USDA issues root cause report for swine enteric coronavirus diseasesUSDA issues root cause report for swine enteric coronavirus diseases
USDA examines 17 root cause scenarios for their potential to bring swine virus from overseas to U.S. pig farms.
September 30, 2015
The U.S. Department of Agriculture's Animal & Plant Health Inspection Service (APHIS) released a root cause investigation report Sept. 30 outlining potential scenarios for how swine enteric coronavirus disease (SECD) viruses entered the U.S.
APHIS examined 17 potential root cause scenarios to see if they met all four criteria needed to bring the virus from an overseas location to U.S. pig farms, as well as if there was evidence to support the scenario. While the investigation did not uncover definite proof for any route of entry, a small number of scenarios were deemed plausible.
APHIS found that the scenario that best fit the criteria for virus entry into the U.S. was virus spread through reuse of contaminated flexible intermediate bulk containers (FIBCs), which are commonly used to transport many types of material, including sand for flood control, soybeans, pet treats or almost any kind of bulk material.
FIBCs are designed to be reused. It is not a common practice in the U.S. to clean and disinfect these FIBCs between uses. Evidence collected as part of the investigation suggests that FIBCs could be potentially contaminated in their origin country and, upon arrival in the U.S., are likely being reused.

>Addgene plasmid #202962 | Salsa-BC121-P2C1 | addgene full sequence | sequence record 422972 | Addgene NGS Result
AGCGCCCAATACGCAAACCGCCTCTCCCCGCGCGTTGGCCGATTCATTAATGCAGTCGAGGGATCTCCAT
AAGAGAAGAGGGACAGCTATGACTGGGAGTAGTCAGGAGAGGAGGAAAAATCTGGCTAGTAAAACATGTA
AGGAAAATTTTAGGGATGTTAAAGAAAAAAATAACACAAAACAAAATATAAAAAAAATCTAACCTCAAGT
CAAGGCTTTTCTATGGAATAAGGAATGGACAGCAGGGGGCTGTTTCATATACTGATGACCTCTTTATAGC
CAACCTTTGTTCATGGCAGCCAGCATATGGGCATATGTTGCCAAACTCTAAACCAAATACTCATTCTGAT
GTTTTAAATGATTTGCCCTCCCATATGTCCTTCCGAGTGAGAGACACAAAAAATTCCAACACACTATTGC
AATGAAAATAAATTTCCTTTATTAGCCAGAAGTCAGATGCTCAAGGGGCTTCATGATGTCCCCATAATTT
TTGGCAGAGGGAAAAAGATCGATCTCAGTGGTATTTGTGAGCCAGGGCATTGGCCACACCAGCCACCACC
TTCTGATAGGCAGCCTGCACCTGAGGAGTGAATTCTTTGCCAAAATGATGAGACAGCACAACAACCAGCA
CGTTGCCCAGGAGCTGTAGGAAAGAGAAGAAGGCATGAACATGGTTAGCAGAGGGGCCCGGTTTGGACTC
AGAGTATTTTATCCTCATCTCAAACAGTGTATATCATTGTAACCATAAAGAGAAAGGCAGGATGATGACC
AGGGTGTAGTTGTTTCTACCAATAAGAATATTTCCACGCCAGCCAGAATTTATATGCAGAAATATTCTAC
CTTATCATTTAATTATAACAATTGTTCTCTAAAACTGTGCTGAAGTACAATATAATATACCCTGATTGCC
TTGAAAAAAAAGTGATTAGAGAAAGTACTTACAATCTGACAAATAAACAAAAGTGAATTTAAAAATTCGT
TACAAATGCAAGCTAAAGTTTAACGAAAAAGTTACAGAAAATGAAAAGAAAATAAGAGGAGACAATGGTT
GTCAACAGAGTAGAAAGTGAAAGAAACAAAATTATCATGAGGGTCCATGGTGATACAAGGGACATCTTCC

APHIS said if a contaminated FIBC was used to transport bulk feed or ingredients to the swine feed mill networks, a small bit of contaminated material could have been mixed into feed destined for many locations and spread the virus onto farms.
In an attempt to provide evidence for this scenario, APHIS completed follow-up testing, which further supported the hypothesis that porcine epidemic diarrhea virus could easily remain stable through the time needed to travel to the U.S. and infect pigs.
The first cases of novel SECD were confirmed in the U.S. in April 2013. SECD viruses quickly spread to many swine premises throughout the country, killing 7 million piglets within the first year and causing tremendous hardship for many U.S. pork producers.
APHIS, the states and the swine industry have worked jointly to slow the spread of these diseases, including by enhancing biosecurity practices. APHIS also issued a federal order on June 5, 2014, requiring the reporting of SECD cases to assist with tracking and understanding these viruses. The number of new cases has dropped dramatically in the past year, the agency reported.
The "SECD Root Cause Investigation Report" is available on the APHIS website.
You May Also Like
Iowa turkey flocks confirmed with HPAIOct 23, 2023
Current Conditions for
New York, NY
Enter a zip code to see the weather conditions for a different location.